My next stop has been Portland, where amongst others I spent an afternoon with Peoples Food Co-op, a consumer-owned co-op run by a 30 member workers collective. I was lucky enough to be able to observe a collective meeting, which I’ve found adds another good few layers of understanding to how an organisation functions (on top of just talking to someone and having a look around). I was really grateful for the co-op culture of solidarity – in what other type of organisation would that level of transparency be so normal - probably not many!
The meeting started with a round the room ‘check-in’, giving member the opportunity to share anything that had been going on with them and any ways it might relate to their participation in the meeting. I’m not sure this’d fly at Unicorn (and with 65 of us it’d take up most of the meeting), but it created an incredibly supportive environment, I liked it a lot. Oh, but I’m missing something… what the meeting actually started with was a shared meal! Now that I can see working for us.
A significant part of the meeting was the collective’s quarterly training on direct communication – i.e. learning and practising resolving disagreements and concerns through face to face conversations. It’s collective policy to resolve things this way, and they are really committed to making it work. The other thing that really stood out for me was the facilitation of the meeting. They bring in an external facilitator - currently an ex-member who is trained in it but also has the background understanding of the business and collective processes. To my eyes at least, it worked really well: hand signals helped convey the ‘mood’ of the room and the facilitator regularly took a moment to clarify the points being discussed and make sure everyone was on track.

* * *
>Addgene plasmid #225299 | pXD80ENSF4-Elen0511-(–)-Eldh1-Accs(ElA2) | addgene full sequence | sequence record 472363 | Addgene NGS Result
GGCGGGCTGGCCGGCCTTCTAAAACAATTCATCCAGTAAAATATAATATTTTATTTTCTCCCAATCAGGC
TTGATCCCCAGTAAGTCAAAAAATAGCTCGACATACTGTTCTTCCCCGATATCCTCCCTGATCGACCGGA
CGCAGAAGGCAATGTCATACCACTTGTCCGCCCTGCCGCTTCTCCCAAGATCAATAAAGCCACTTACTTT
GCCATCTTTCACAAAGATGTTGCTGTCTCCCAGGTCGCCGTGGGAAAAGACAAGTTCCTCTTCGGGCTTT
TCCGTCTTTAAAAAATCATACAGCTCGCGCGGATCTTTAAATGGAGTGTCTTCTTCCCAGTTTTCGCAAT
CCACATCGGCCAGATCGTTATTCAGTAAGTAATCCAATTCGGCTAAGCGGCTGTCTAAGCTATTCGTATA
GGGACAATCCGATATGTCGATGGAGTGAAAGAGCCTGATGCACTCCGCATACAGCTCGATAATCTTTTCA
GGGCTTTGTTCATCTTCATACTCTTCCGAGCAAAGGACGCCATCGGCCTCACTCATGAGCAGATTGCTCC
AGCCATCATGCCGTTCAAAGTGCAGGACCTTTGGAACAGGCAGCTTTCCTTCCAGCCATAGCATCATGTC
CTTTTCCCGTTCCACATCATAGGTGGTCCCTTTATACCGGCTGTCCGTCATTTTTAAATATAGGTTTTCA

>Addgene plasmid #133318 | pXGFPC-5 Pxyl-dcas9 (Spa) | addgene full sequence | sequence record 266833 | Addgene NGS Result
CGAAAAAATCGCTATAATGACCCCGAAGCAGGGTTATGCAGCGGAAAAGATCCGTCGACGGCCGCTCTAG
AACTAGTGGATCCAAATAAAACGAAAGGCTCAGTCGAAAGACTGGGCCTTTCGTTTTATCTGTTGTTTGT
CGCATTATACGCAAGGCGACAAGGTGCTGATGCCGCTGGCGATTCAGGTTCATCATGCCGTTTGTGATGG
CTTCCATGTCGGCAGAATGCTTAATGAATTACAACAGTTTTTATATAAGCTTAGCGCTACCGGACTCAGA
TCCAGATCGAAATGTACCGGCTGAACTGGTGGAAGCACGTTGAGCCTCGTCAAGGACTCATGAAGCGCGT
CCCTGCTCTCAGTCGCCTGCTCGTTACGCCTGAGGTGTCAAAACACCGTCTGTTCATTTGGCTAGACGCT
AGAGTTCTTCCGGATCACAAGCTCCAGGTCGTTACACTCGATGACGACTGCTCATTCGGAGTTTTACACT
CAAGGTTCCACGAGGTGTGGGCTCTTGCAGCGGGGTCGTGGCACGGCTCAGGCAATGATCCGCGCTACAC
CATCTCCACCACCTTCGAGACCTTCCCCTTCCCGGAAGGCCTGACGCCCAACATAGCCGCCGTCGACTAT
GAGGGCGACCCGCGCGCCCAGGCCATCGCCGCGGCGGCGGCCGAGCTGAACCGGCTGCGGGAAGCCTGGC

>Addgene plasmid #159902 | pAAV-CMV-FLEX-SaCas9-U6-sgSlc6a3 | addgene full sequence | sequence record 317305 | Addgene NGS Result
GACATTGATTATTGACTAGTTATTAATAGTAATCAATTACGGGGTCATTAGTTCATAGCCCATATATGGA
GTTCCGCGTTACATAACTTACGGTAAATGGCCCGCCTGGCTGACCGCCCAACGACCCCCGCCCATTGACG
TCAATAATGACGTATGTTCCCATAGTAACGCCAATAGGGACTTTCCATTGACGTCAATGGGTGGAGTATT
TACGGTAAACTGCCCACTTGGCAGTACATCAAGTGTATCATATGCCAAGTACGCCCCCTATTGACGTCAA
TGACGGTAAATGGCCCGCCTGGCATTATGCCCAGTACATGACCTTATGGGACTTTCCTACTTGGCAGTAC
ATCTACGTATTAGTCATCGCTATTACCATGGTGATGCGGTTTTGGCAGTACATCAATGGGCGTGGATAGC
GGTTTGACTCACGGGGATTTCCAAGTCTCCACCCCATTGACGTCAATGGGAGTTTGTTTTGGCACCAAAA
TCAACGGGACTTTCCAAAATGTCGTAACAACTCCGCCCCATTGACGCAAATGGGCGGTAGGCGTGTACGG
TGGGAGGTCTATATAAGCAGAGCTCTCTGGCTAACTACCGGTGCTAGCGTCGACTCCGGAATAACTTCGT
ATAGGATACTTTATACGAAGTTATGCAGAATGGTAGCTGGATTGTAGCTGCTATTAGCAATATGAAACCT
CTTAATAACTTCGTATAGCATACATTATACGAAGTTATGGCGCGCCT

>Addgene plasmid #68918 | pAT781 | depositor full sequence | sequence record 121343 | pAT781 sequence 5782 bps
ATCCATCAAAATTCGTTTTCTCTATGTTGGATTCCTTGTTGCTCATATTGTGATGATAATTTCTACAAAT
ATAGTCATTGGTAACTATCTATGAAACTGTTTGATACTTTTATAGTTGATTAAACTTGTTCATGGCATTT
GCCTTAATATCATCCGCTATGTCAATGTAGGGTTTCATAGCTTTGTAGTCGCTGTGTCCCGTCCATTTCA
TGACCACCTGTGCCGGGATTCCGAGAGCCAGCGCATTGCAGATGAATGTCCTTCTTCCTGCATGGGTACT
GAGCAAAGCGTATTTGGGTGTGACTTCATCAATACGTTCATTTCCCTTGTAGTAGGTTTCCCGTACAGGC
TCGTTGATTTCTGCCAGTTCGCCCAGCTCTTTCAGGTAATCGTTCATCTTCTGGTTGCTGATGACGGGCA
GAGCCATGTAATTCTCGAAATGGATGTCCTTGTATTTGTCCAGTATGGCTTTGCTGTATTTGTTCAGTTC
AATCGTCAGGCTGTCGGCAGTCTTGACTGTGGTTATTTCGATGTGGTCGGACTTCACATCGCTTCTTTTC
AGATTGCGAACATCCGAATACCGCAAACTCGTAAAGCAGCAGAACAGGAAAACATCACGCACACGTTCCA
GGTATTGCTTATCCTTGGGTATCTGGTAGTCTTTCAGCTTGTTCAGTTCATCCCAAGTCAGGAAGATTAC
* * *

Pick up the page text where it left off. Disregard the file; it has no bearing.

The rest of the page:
A high and well balanced level of participation in collective meetings has been achieved by taking a step back. They now focus on making sure everyone is getting involved in the creation of proposals and background work, which then translates into engagement in meetings. It seems to have worked really well.
The shop itself was beautiful, a similar vibe to Unicorn in that it’s a nice balance of being quite DIY and authentic but also smart and welcoming. They have plants all around the place – a really nice touch. And of course the ubiquitous kids area (don’t think I’ve found a grocery co-op without one yet), this one incorporating a wall studded with recycled glass bottles of many colours to allow the sun to shine through.
And finally, I learnt a lot about their Farmer Loan Fund, which provides zero interest loans to farmers within their self-defined ‘Foodshed’ of Oregon and Washington. They’ve had almost a 100% payback rate, and have helped lots of suppliers and other farmers to expand production and improve practices.
Thanks Peoples, come see us sometime!